By Lynne Brown
The energy challenges we experience are by no means a permanent situation. There are plans in place to ensure that, over the long-term, the demand for electricity is matched by supply.
However, in the short-term, it means that we have to pull together to overcome the current strain our power system is experiencing. We have already seen a number of South Africans and corporates rising to the challenge and supporting the national grid through their energy-saving initiatives.
Government is also pleased that provinces and municipalities are working towards generating their own energy. The Gauteng provincial government plans to build a R7-billion solar plant that will supply 500 megawatts (MW) and create 15 000 jobs. The province will also generate an additional 1 200 MW of electricity by increasing capacity of its coal-fired power stations.
Every effort is being made to navigate these tumultuous times towards an energy secure future. But more can be done to save energy and reduce the occurrence of load-shedding, which is not only an inconvenience to the daily activities of many South Africans, but also an impediment to economic growth.
On the generation front, we have recorded positive progress with the Majuba Power Station returning to full capacity during morning and evening peaks.
Testing of Medupi’s Unit 6 turbine (which will add 800 MW to the power system) is progressing well and Eskom has indicated that the unit will provide its full load in July. When the Medupi Power Station is completed it will generate 4 764 MW.
President Jacob Zuma in his 2015 State of the Nation Address highlighted the Energy Master Plan to secure the nation’s energy supply in the long-term.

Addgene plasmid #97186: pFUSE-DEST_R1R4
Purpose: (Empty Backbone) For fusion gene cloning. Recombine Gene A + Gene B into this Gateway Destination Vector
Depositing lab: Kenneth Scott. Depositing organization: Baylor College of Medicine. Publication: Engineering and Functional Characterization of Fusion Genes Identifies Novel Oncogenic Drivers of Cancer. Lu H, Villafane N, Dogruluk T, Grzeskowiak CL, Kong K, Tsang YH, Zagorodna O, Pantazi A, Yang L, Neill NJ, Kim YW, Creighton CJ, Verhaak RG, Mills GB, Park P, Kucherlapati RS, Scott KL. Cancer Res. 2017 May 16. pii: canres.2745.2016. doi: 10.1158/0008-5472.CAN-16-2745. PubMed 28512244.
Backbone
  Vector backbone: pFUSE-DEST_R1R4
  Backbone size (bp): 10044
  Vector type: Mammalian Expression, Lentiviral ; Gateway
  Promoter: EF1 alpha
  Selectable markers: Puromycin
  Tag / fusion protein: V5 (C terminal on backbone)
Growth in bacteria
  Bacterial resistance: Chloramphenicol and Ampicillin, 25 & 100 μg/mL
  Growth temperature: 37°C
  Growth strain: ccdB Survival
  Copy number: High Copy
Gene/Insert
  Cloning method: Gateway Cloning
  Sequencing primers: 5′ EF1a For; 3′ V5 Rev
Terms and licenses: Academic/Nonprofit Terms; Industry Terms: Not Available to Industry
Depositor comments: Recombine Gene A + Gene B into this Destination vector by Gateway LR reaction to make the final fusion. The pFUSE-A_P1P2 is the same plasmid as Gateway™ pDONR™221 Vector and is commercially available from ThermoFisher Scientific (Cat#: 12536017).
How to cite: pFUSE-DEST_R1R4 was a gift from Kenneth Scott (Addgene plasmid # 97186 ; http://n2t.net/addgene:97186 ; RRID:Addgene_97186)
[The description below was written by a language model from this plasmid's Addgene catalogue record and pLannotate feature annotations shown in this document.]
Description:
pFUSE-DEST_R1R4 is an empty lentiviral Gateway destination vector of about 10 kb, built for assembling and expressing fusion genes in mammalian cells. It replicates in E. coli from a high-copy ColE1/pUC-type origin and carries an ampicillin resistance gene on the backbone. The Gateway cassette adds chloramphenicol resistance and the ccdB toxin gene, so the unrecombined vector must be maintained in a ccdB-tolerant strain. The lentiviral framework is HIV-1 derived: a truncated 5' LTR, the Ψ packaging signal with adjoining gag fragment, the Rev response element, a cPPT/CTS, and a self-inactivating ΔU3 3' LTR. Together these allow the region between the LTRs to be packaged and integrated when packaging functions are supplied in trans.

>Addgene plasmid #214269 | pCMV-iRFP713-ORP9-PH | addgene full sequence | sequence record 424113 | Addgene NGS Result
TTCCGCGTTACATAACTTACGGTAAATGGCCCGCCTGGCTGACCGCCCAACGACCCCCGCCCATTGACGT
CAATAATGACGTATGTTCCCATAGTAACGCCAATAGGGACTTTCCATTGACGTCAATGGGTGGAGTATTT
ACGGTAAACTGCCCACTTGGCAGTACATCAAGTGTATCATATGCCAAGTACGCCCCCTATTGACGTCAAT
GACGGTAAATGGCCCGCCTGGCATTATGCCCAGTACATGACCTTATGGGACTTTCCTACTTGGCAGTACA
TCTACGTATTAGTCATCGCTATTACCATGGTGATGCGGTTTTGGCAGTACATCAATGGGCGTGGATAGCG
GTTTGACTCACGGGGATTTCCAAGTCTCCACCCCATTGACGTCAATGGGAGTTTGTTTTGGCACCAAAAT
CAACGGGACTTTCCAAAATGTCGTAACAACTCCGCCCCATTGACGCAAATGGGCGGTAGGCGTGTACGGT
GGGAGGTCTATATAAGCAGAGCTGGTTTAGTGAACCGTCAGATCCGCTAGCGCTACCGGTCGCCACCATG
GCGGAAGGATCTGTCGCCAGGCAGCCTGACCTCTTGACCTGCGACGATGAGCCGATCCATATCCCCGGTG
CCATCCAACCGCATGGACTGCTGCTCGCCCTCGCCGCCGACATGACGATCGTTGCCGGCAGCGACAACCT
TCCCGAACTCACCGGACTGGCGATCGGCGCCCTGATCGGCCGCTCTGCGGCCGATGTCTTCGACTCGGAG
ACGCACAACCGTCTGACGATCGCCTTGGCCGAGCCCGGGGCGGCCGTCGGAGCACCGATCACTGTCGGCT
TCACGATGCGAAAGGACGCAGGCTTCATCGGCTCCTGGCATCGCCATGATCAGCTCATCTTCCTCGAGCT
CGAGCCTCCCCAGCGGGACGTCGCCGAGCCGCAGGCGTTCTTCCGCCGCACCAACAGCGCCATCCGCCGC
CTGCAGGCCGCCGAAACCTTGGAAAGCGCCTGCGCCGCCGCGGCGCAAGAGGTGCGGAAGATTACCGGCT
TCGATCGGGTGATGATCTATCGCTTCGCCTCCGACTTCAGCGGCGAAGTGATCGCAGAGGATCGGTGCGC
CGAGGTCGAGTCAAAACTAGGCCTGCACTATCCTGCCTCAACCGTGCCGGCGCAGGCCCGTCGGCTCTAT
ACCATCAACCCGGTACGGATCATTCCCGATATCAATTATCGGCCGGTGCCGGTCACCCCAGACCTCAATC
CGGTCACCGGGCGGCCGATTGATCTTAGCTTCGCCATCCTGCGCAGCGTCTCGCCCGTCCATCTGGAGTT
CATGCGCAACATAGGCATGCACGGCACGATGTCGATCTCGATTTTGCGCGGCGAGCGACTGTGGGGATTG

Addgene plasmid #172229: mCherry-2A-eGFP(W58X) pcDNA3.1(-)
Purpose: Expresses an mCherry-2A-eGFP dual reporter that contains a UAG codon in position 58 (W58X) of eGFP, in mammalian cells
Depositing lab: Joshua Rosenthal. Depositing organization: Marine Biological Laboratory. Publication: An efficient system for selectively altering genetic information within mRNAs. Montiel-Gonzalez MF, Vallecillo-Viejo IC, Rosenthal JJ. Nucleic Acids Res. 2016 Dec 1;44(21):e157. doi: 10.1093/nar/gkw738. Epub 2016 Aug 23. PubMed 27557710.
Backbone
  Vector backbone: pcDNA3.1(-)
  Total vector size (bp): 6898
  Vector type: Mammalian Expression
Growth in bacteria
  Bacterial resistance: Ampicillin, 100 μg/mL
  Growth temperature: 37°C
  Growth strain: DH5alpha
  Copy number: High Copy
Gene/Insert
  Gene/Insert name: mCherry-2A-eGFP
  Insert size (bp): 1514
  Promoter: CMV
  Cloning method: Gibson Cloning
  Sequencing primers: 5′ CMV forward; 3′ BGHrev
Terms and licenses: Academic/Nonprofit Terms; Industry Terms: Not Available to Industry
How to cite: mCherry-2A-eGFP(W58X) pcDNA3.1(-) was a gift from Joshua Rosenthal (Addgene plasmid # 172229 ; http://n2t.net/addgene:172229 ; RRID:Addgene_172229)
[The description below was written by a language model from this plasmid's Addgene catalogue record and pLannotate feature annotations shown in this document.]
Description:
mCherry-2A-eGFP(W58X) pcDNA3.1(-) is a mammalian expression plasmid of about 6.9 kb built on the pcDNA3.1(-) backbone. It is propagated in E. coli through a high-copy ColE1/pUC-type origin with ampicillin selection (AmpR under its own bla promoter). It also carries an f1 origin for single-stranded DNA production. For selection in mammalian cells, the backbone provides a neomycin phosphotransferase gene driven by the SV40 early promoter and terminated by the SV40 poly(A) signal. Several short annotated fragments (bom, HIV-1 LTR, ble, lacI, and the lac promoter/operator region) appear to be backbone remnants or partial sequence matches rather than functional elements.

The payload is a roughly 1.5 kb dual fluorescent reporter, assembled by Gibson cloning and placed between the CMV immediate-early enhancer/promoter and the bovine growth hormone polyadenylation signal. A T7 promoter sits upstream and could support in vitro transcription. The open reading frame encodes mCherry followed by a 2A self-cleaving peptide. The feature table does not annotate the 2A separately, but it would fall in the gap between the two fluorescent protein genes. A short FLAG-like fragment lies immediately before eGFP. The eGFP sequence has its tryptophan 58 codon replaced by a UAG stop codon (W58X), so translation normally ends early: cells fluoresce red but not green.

“...we will pursue gas, petroleum, nuclear, hydropower and other sources as part of the energy mix,” he said.
The process to bring more renewable energy Independent Power Producers onto the grid is being expedited. It is envisaged that an additional 1100 MW will result from the government’s third and fourth round of renewable energy procurement window.
We are working with the private sector and municipal power producers to increase energy supply to the national grid and are fast-tracking regulatory processes so that existing co-generation contracts are renewed. The country will also tap into hydropower as an energy source by accessing 2 600 MW of hydro-electric capacity from the Southern African Development Community and 15 000 MW from the Grand Inga Project in the Democratic Republic of the Congo (DRC).
Last year Cabinet ratified the treaty on the Grand Inga Project between South Africa and the DRC which paves the way for the next phase of the hydroelectric project which has the potential to meet half of the continent’s power needs.
Government has identified a number of potential gas-to-power projects which include both new gas-fired power stations and conversion of diesel-fired power stations. In the first quarter of the new financial year, government will begin the process to buy 2 400 MW from new gas-fired generators.
In the short-term, discussions are under way with neighbouring countries to import gas while, over the longer term, it will be supplied from the country’s own off-shore gas reserves and shale gas.
Through Operation Phakisa, oil and gas resources will become available as a result of offshore exploration. In addition, shale gas deposits had been discovered in the Karoo are a major game-changer for the country.
In the long-term, our energy security will be further strengthened by the completion of the three new power stations Kusile, Medupi and Ingula which will support the national grid with an additional 10 000 MW.
We have also begun exploring a nuclear build programme as approved in the Integrated Resource Plan 2010-2030 to add 9 600MW to our capacity. Our target is to connect the first unit to the grid by 2023 in time for Eskom to retire part of its ageing power plants.
To promote energy efficiency, the 2015 Budget increased energy-saving incentives from 45c/kWh to 85c/kWh as a reward for those who use electricity sparingly. At the same time, heavy energy users will have to pay 2c/kWh more through a temporary increase in the electricity levy.
Government is confident that the frustrations and inconveniences experienced from a shortage in electricity supply will become a distant memory. The measures being implemented today will in future ensure uninterrupted and secure energy supply for the country.
Lynne Brown is the Minister of Public Enterprises.